Diversity and inclusion are related, but they’re not the same thing. Diversity is the act of having a variety of people on your team. Inclusion takes it a step further by fostering an environment with processes that nurture, leverage and celebrate these differences for the improvement of the organization. As Dethra describes it, diversity is like a produce section with lots of different fruits in one place, but inclusion is more like a fruit salad, where each individual fruit maintains its flavor and works cohesively together for a better end.
Leaders must accept the following three things as they attempt to develop diverse and inclusive organization:
- It’s an uncomfortable conversation for everyone. Remember, almost everyone in your organization has been told race, religion and politics have no place in the workplace even if they affect it. Also, most conversations associated with these topics are tense and divisive so people will be nervous about opening up. By owning and vocalizing the discomfort, you’ll help others overcome their discomfort as well.
- There is no perfect way to handle it, and you’re going to make mistakes. Public, official conversations about ethnic, gender or generational diversity in your organization are likely rare, which means no one internally will be an expert. Expect missteps, listen carefully and empathetically, communicate and apologize openly, course correct quickly, and keep moving forward. Don’t let perfection prevent progress in your organization.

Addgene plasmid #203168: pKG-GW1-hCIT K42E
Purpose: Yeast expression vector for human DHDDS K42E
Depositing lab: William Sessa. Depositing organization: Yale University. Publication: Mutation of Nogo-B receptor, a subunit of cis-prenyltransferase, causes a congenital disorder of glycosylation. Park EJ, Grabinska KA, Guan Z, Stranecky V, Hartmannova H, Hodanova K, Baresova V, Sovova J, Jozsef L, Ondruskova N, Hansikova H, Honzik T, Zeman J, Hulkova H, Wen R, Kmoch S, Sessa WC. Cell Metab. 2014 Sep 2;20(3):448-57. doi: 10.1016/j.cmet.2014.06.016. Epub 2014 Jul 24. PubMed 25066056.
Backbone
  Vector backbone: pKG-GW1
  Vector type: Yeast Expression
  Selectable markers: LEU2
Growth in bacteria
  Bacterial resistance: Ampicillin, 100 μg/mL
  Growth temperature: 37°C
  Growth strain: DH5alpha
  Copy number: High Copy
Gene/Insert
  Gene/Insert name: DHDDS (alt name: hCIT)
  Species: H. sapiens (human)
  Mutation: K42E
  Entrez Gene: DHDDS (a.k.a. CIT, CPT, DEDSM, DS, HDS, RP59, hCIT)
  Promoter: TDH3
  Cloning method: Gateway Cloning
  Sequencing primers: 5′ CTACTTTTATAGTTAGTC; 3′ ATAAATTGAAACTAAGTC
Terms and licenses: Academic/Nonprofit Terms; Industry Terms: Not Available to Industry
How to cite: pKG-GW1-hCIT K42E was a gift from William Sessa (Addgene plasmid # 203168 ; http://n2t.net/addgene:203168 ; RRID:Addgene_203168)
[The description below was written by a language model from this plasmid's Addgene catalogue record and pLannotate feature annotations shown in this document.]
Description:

- We, as leaders, haven’t built the historical credibility to have this conversation and navigate it well. As you do this work, the organization’s or specific leaders’ past behaviors will be called into question by your team and likely by you. (Even some of your past behaviors may be discussed.) Ways in which diversity and inclusion have been prevented will be exposed. While it may be disheartening to hear, this is why you’re doing what you’re doing. You’ll want to defend or explain your behaviors. Resist the urge. First, listen to learn. If you don’t understand, ask clarifying questions like, ‘What would you have liked me or the organization to do differently? What specifically about that situation affected you negatively?’ It’s possible that you unknowingly offended someone, your well-meaning behavior had unintended consequences, or you simply were unaware of something that happened in the organization. Regardless, you’re building credibility in the future by how you handle things today. Grow from where you are.
Our focus is turning conversations into commitments and commitments into outcomes. Without a plan of action, all of your efforts will not only be wasted, but they’ll have the potential of undermining your team’s belief in your sincerity, which could affect their trust in you. To effectively take action, follow these best practices:
- Assess your organization and identify the gaps.
- Make specific, measurable, and time-bound commitments.
- Communicate realistic long-term and short-terms expectations.
- Show empathy for your team members’ impatience.